Anti-fracking protesters say that the return of the industry in England is in doubt after a report into the crucial issue of tremors shows they may be impossible to predict.
Studies commissioned by the Oil and Gas Authority and carried out by the British geological Survey on the Preston New Road fracking site in March 2020 were an attempt understand the subsurface and surface impacts of the induced seismicity experienced during the operations. They concluded that “it is not yet possible to accurately predict the seismic response to hydraulic fracturing” and that “Where induced seismicity has occurred, mitigation measures have shown only limited success, and there can only be low confidence in their effectiveness.”
The Government put a moratorium on fracking in November 2019 following the swarm of tremors caused by the two wells drilled and fracked at Preston New Road site near Little Plumpton, and has said this will not be lifted until “compelling scientific evidence” can be produced to show that fracking tremors can be better predicted and controlled.
One tremor, on the August bank holiday measured 2.9 on the local magnitude scale and was felt across the Fylde. Campaigners who believe fracking damages the environment and is a risk to neighbouring property, said this report by the regulator shows that no such science exists and that tremors will always be unpredictable and potentially damaging.
But Cuadrilla the firm which has drilled at several sites between Blackpool and Preston in a bid to explore and then commercially harvest natural gas trapped thousands of feet below ground in the Bowland Shale rocks, says the report offers hope in that the induced tremors were relatively weak and in line with those allowed in other industries such as quarrying or geothermal energy sites. The report also stated that fracking from the second well interacted with a previously undiscovered vertical fault line underground which sparked the largest seismic events.
A spokesperson for Frack Free Lancashire said: “It is clear from this report that the fracking industry is struggling to provide any kind of scientific evidence base to justify the resumption of fracking”. The report shows that not only are they struggling to predict seismicity, but also that they have no way of acting on those attempts at prediction in time to stop damage to property. “To make matters worse it now transpires that, in spite of the much-vaunted “detailed” 3D seismological survey undertaken by Cuadrilla, they still managed to frack into an unexpected fault at Preston New Road, triggering the 2.9Ml quake that led to the current moratorium. “This report confirms our opinion that this industry must not be allowed to put the safety and well-being of our local community at risk.”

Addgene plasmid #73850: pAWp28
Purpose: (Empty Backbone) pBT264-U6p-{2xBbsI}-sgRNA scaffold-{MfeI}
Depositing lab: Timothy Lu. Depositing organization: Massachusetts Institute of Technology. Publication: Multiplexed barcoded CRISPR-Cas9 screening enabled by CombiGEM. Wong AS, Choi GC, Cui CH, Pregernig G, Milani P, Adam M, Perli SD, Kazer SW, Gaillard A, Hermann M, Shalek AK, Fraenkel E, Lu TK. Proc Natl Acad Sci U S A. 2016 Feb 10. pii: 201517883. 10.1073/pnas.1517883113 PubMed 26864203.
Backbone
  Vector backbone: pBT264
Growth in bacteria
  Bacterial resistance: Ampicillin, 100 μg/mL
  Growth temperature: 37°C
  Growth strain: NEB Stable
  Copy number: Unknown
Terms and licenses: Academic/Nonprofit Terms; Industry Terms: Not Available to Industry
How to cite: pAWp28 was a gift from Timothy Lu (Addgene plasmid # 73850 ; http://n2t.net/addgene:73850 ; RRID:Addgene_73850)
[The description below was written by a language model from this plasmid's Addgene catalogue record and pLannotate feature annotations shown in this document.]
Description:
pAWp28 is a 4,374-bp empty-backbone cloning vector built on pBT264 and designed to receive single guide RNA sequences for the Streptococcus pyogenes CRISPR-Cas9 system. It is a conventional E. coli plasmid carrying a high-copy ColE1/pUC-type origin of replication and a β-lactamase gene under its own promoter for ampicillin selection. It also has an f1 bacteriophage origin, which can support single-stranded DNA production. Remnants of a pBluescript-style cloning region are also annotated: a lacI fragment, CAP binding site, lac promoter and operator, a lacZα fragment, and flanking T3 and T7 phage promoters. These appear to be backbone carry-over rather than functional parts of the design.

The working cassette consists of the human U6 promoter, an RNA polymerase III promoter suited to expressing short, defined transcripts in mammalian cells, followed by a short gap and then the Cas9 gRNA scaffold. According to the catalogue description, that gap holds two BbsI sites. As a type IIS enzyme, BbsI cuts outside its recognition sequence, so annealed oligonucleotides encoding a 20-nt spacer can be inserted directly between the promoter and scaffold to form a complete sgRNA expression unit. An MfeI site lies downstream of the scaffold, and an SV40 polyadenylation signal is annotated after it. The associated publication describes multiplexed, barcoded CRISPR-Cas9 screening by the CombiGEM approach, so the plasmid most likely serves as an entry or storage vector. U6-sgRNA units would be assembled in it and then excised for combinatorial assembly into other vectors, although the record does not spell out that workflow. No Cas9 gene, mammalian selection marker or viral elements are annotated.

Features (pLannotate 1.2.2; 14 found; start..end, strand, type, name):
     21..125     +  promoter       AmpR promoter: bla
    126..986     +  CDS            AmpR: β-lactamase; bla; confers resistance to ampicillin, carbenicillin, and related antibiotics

Long time fracking commentator Mike Hill, and oil and gas engineer from Lytham said that he believes that fracking is not going to be commercially viable in the UK.
He said: “In Lancashire, my personal view is there is little chance of fracking. I started meeting Mark Miller in 2010 to discuss how Cuadrilla work. Now 10 years later, as we both predicted in his office then, with no public consent, no proper regulations and transparent monitoring, it is finished. And so I think it will remain. They have given up because the regulations put in by Whitehall back in 2011/12 put the 0.5 seismic safety limit in place. That’s stopped the industry literally in its tracks. What is important now is that the Environment Agency monitors those wells for 30 years. It’s not over in that sense – in fact just begun. Millions of litres of fracking fluid injected into that rock can migrate over long periods.”
A spokesman for Cuadrilla said: “The studies were commissioned in March 2020 some four months after a moratorium on hydraulic fracturing in England was announced by the UK Govt citing disturbance caused to residents local to the PNR site. Their release today, 13 months after that moratorium announcement, will, we believe, allow that decision to be considered and reviewed in a new light. “We note in particular the finding that the maximum induced seismic event at PNR2 of 2.9ML “may cause sparse cases of low superficial damage”. This is consistent with our own data of the low level impact of the 2.9ML event. The data also confirms that the levels of ground vibration generated during hydraulic fracturing at PNR were typically below levels frequently encountered and safely managed in other UK onshore industry such as quarrying, construction and geothermal (ref ongoing Cornwall geothermal well).”
It said it would now look at the detailed reports and discuss with the Government and regulators “how shale can be put on a level regulatory playing field with comparable industries already managing the risk of induced ground vibrations.”